Snake Sisters in Literature and Film

deadline for submissions: 
June 25, 2024
full name / name of organization: 
96th SAMLA (South Atlantic Modern Language Association) Conference

Although a monster with a head of swarming snakes, Medusa has been firmly embraced as a snake sister by more women. In her 1975 essay “The Laugh of the Medusa,” Hélène Cixous pioneeringly urges women to re-visit their mythological snake sister - Medusa - who has long been (mis)construed as ugly and sinful. Cixous writes, "You only have to look at the Medusa straight on to see her. And she’s not deadly. She’s beautiful and she’s laughing” (885). In current feminist terms, Medusa is often read sympathetically: “The ugliness she first experienced as an unjust punishment” is transformed into her greatest strength she “learned to use as a weapon” (Zimmerman 3). Through feminist reinterpretations, Medusa, once condemned by Athena as a snake monster, has transformed into a symbol of empowerment—a snake sister—for any woman who aspires to wield a gaze as fierce and fearless as hers.

Beyond the revolutionary Greek-origin Medusa, other snake sisters have also persisted from worldwide mythology into contemporary speculative fiction. For instance, the Chinese snake women figure “embodies both the dangerous and glamorous aspects of female sexuality and fertility” (Wang 186). White Snake emerged as a defiant female rebel in earlier premodern Chinese fantasy. Across tales from the Tang and Song Dynasties, she has been depicted as a ferocious spirit, indulging in sexual pleasures and serial killings. Though White Snake was later transformed into an angelic wife in stories since Ming times, the image of the snake rebel has been revitalized in contemporary feminist retellings, such as Hong Kong author Li Bihua’s Green Snake (1986) and Chinese American Cindy Pon’s Serpentine and Sacrifice (2015, 2016).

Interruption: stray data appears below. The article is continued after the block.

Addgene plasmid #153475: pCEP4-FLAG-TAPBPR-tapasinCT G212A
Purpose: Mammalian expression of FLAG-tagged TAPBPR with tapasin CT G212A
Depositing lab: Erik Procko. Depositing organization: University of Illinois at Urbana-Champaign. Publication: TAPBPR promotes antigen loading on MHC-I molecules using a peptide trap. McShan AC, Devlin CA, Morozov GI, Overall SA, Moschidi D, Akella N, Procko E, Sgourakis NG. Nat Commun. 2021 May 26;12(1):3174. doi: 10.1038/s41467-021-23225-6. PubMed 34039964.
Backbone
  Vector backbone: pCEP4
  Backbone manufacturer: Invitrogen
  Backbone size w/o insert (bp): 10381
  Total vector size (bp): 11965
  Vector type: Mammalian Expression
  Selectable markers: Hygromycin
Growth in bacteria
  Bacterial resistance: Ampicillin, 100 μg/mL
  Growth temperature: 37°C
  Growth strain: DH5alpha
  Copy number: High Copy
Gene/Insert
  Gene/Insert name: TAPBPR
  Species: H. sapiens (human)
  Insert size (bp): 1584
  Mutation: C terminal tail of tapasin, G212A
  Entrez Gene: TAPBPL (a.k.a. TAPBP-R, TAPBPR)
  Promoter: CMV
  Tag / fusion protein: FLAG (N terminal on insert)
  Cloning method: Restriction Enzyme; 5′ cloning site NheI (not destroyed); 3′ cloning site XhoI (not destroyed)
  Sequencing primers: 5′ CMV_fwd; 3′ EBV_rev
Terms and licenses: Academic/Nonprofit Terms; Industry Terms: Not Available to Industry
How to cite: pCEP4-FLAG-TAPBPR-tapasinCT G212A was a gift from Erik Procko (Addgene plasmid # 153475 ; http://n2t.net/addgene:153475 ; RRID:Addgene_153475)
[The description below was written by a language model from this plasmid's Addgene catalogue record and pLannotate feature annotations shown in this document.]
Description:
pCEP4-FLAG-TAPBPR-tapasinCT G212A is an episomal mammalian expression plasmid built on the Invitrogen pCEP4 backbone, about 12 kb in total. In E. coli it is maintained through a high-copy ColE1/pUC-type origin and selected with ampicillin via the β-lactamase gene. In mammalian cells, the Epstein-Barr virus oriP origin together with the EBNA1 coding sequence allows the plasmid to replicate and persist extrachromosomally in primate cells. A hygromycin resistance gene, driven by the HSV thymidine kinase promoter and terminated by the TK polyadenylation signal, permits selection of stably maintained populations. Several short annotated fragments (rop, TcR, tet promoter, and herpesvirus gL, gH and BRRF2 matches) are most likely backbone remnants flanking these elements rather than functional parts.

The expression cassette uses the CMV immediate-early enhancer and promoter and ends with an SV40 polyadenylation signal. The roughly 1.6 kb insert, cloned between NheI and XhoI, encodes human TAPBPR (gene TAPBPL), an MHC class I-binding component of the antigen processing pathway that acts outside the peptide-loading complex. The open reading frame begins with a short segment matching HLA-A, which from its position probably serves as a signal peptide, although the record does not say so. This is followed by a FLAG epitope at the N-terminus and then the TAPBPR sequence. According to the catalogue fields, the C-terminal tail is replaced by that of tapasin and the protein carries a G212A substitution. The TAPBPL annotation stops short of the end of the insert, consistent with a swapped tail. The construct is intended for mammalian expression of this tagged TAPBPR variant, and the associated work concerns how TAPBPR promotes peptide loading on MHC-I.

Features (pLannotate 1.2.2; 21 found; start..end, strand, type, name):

This session seeks to construct an imaginary genealogy of snake sisters derived from worldwide literature and film. We welcome any studies concerning the images of snake women, from iconic figures like Medusa and White Snake to more characters. Hopefully, these snake sisters have embodied subversive female subjectivities in parallel worlds of imagination.

Submission Guidelines:
Please submit your abstract of 200-300 words, along with a short biography of 100-150 words, to this link:https://samla.ballastacademic.com/Home/S/19150 by 06/25/2024.